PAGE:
By Sunidhi Ramesh
This post is based on the January edition of the “Neuroethics and Neuroscience in the News” series in which Dr. Elaine Walker from Emory University discussed the ethics of assessing risk and treating brain diseases before they can be diagnosed.
|This self-portrait is often used to depict the distorted|
reality that many schizophrenia patients face.
(Image courtesy of Wikimedia Commons.)
“This calculator,” a 2016 headline states, “can predict your risk of developing psychotic disorders.”
, including schizophrenia and bipolar disorder with psychotic features, are characterized by noticeable deficits in “normal” behavior accompanied by hallucinations, delusions, paranoia, an early onset
(the average age of onset is in the late teens or early twenties), and a derailed life course.
Because of its early age at onset, the DALY
(disability adjusted life years) value for psychosis is significantly greater
than that of other illnesses (1). It’s no surprise, then, that researchers are asking questions. Are there measures that can be taken to keep at-risk populations from enduring a life-hindering disability?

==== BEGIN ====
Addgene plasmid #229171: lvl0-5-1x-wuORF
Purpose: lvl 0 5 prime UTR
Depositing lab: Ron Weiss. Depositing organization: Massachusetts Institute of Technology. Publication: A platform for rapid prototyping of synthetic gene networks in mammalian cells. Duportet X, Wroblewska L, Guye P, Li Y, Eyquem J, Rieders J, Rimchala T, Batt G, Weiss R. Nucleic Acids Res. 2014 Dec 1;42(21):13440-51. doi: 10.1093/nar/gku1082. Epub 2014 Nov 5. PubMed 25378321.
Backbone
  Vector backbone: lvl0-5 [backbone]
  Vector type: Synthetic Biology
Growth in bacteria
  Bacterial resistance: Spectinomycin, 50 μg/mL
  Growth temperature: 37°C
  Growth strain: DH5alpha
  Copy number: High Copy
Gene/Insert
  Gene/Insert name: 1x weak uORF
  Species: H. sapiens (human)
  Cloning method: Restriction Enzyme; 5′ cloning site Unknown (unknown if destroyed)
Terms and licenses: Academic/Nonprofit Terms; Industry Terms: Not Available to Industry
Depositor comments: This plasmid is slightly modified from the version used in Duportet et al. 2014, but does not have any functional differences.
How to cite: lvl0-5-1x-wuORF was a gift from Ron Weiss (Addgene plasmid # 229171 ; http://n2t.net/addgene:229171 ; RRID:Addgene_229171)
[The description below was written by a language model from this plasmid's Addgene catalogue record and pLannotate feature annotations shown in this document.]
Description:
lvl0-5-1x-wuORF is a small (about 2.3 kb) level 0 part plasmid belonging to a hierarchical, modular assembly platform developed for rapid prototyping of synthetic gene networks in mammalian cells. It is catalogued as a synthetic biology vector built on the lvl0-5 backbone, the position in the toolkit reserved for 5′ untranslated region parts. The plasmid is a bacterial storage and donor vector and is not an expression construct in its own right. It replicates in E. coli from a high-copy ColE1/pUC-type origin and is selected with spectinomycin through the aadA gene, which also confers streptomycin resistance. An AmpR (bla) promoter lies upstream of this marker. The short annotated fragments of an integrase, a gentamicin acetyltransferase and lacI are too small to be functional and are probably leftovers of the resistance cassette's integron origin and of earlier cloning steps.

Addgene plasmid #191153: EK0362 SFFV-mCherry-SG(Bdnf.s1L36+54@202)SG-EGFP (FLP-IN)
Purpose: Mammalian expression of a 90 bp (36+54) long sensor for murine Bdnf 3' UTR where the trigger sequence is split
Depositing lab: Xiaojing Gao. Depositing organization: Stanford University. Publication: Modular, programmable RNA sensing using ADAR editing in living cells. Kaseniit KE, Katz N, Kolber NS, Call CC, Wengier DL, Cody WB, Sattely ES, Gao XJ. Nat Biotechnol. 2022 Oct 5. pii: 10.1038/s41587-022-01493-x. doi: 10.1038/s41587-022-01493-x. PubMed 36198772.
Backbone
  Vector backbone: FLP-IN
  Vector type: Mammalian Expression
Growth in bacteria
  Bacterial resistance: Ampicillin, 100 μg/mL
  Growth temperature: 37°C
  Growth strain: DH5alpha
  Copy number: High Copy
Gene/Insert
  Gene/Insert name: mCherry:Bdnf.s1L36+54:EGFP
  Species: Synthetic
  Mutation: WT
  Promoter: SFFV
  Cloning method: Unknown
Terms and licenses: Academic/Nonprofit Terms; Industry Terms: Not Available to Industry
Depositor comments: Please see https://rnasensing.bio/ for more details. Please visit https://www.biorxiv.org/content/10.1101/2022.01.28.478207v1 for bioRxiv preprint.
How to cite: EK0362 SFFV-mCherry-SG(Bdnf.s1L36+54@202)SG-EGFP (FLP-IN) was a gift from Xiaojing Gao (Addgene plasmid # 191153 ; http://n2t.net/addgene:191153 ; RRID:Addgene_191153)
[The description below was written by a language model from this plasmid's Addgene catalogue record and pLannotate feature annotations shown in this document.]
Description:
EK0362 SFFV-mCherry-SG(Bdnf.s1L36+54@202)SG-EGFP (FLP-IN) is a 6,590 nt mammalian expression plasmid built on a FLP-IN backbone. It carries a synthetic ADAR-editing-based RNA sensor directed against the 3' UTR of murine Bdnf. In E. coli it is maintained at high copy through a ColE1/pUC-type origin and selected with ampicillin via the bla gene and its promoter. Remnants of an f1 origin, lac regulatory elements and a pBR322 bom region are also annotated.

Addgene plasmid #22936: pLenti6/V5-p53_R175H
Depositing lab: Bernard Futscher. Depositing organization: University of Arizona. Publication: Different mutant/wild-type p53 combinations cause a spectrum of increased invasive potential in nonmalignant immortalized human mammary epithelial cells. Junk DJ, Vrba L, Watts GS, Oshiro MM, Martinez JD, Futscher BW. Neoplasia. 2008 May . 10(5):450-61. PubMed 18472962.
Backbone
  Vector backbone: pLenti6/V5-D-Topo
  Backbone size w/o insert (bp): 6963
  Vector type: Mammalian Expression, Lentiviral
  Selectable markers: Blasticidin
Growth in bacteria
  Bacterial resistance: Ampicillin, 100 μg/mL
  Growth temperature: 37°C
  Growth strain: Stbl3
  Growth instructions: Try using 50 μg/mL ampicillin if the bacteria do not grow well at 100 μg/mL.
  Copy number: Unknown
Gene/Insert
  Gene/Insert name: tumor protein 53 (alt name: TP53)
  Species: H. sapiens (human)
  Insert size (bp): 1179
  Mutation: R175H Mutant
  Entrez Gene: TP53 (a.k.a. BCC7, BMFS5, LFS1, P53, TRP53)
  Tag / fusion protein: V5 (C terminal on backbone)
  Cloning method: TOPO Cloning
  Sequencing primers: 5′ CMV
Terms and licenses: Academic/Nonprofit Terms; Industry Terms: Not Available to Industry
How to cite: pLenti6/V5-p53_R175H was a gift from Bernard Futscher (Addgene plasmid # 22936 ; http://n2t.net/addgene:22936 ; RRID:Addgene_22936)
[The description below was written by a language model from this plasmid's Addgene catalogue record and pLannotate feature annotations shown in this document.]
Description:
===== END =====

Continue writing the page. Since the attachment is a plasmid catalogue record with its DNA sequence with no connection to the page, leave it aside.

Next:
Fifteen years ago, the answer would be no. Today, it (just might be) yes.
How? Researchers have recently identified patterns in pre-clinical psychotic symptoms
— patterns that many psychotic patients exhibit long before they are formally diagnosed with a disorder.
that “interfere with a person’s ability to think clearly, manage emotions, make decisions and relate to others,” this pre-clinical period is called the prodromal period. During this time, patients often experience gradual disruptions in behavioral functioning (like being suspended from school or losing friends) that are accompanied by subclinical or reduced psychotic symptoms (like hallucinations and delusions).
The views, opinions and positions expressed by these authors and blogs are theirs and do not necessarily represent that of the Bioethics Research Library and Kennedy Institute of Ethics or Georgetown University.